Organizations are also navigating an increasingly complex regulatory landscape where failure to comply can and has led to costly fines, a damaged corporate reputation, and lost business opportunities. Data has truly proven to be an invaluable asset, but also an unbounded risk if not properly managed.
COVID-19 wasn’t the only thing to sweep the globe in 2020 — the year also brought a wave of privacy legislation. Major players, including Brazil, Canada and China, all introduced privacy legislation that closely aligns with the EU General Data Protection Regulation. And in the U.S., California debuted the highly anticipated California Consumer Privacy Act (CCPA) and quickly followed up by approving the California Privacy Rights Act of 2020 (CPRA), which modifies the existing CCPA obligations and introduces new ones. So, what’s in store for 2021?
New research reveals 66% of home workers in the U.K. are potentially breaching GDPR regulations by printing work related documents at home, including meeting notes, contracts, commercial documents, payroll documents, CVs and more. Many are aware of GDPR rules, however, say they have no choice but to print such documents while working remotely.
To better regulate the use of personal data and protect citizens, the European Union adopted the General Data Protection Regulation (GDPR), which came into force on 25 May 2018. In the UK, the GDPR is tailored by the Data Protection Act 2018. Non-EU businesses with offices in Europe, or who hold or process data coming from Europe, also need to be fully appraised of GDPR.
The digital revolution has made it easier for companies to collect insights on their markets to better understand their clientele's behavior. But it has also paved the way for potential abuses, creating a climate of suspicion. How can AI earn the public’s trust?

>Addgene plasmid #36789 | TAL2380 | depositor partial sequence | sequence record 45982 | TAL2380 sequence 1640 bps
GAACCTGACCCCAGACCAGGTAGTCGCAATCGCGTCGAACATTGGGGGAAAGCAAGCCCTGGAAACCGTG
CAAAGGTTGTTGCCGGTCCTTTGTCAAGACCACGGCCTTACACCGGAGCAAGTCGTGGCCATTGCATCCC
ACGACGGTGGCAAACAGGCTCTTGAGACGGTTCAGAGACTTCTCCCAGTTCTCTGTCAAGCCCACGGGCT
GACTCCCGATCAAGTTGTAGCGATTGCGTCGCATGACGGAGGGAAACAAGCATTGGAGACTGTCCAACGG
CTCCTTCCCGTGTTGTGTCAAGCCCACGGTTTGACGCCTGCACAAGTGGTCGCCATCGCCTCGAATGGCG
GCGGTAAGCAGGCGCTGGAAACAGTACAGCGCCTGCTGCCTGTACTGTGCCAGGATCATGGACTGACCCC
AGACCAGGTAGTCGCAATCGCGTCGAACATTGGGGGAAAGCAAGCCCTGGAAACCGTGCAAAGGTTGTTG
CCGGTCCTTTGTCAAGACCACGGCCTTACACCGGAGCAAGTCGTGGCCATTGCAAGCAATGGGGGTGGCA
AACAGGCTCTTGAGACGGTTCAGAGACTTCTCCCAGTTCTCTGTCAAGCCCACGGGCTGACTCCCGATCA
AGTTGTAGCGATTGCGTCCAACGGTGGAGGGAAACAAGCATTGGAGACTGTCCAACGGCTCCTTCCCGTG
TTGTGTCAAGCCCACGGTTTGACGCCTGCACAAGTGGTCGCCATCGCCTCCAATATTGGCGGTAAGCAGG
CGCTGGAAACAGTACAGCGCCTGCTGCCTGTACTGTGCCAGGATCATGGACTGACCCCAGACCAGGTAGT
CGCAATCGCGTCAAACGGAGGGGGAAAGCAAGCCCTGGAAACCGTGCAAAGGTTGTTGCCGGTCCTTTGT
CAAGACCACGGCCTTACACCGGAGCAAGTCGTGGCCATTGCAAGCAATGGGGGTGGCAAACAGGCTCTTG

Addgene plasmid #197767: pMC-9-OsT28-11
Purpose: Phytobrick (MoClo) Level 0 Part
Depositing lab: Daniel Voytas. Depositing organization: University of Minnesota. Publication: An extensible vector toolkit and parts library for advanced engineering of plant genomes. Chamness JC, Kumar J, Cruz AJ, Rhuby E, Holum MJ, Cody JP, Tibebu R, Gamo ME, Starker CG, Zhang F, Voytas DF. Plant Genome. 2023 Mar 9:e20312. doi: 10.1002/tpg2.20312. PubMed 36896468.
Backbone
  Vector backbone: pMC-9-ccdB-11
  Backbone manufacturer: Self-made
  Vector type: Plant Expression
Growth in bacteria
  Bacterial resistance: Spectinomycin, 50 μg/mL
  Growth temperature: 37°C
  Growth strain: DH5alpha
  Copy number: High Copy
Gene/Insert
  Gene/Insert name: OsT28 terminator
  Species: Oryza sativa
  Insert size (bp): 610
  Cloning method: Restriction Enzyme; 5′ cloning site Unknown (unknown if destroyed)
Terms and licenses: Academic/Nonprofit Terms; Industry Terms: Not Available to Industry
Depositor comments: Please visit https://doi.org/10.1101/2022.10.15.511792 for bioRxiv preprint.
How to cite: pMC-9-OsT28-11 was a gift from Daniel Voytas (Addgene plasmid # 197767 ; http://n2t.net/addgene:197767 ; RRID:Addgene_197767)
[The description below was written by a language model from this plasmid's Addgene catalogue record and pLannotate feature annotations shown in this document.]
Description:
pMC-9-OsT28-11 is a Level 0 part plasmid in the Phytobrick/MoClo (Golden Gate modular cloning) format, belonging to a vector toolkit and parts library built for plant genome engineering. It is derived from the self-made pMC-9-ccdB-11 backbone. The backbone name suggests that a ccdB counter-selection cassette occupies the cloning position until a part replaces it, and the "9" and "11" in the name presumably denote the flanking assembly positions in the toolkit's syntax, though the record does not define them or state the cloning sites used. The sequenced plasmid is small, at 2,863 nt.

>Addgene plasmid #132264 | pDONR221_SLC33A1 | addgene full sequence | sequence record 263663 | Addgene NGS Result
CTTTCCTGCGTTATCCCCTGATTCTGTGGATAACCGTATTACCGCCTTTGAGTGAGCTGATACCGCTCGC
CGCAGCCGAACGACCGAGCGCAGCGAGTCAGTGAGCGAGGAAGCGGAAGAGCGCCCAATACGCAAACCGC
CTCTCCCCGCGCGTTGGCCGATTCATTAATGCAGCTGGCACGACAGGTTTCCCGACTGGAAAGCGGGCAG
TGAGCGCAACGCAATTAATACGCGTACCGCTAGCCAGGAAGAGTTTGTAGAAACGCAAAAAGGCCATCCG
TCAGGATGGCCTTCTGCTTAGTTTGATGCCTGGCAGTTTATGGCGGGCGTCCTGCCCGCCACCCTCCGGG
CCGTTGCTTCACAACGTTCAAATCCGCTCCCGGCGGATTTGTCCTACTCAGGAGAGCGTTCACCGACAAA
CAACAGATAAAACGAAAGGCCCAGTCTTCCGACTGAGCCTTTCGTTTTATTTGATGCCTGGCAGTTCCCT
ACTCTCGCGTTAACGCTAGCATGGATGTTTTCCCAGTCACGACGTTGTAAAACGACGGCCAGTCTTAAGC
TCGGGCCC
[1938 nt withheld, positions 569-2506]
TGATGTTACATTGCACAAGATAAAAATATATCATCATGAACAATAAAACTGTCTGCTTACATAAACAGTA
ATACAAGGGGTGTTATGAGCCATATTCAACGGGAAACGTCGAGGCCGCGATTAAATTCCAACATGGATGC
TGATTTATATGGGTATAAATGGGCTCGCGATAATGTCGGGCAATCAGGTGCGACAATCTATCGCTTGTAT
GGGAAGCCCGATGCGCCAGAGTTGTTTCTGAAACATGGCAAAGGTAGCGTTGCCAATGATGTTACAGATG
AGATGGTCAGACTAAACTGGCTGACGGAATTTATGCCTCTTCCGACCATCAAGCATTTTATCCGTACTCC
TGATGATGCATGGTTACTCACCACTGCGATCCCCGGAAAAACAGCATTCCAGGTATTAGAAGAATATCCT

Last week, Didier Reynders, European Commissioner for Justice, and Dr. Andrea Jelinek, Chair of the European Data Protection Board (EDPB), appeared at a hearing conducted by the European Parliament’s Committee on Civil Liberties, Justice and Home Affairs, and updated committee members on their work since the Schrems II decision.
In his remarks, Mr. Reynders identified three main areas on which the Commission is focusing.
Regardless of industry, no company can escape the widespread reach and impact of data. Whether a company is collecting account information from customers or aggregating platform usage data, handling large amounts of data has become the norm. While this creates boundless new opportunities for businesses in analytics and real-time decisioning, it also introduces new risks that organizations need to consider and prevent where possible.
The EDPB’s FAQs resolve some open questions, such as whether there will be a grace period for companies relying on Privacy Shield, but raise other questions, such as what “supplementary measures” companies need to put in place to use Standard Contractual Clauses and Binding Corporate Rules.
In the wake of the Court of Justice of the European Union’s Schrems II judgment, on July 23, 2020, the European Data Protection Board (EDPB) adopted a Frequently Asked Questions document to “provide initial clarification and give preliminary guidance to stakeholders on the use of legal instruments for the transfer of personal data to third countries, including the U.S.” The EDPB stated that the document will be updated, and further guidance provided, as it continues to examine and consider the judgment. The six-page FAQs provides the following guidance.
The European Union’s top court ruled that an agreement that allows thousands of companies — from tech giants to small financial firms — to transfer data to the United States is invalid because the American government can snoop on people’s data, according to an AP News report. The ruling could impact how companies transfer European users’ data to the United States and other countries, such as the U.K, and could require regulators to vet any new data transfers to make sure Europeans’ personal information remains protected according to the EU’s stringent standards, says AP News.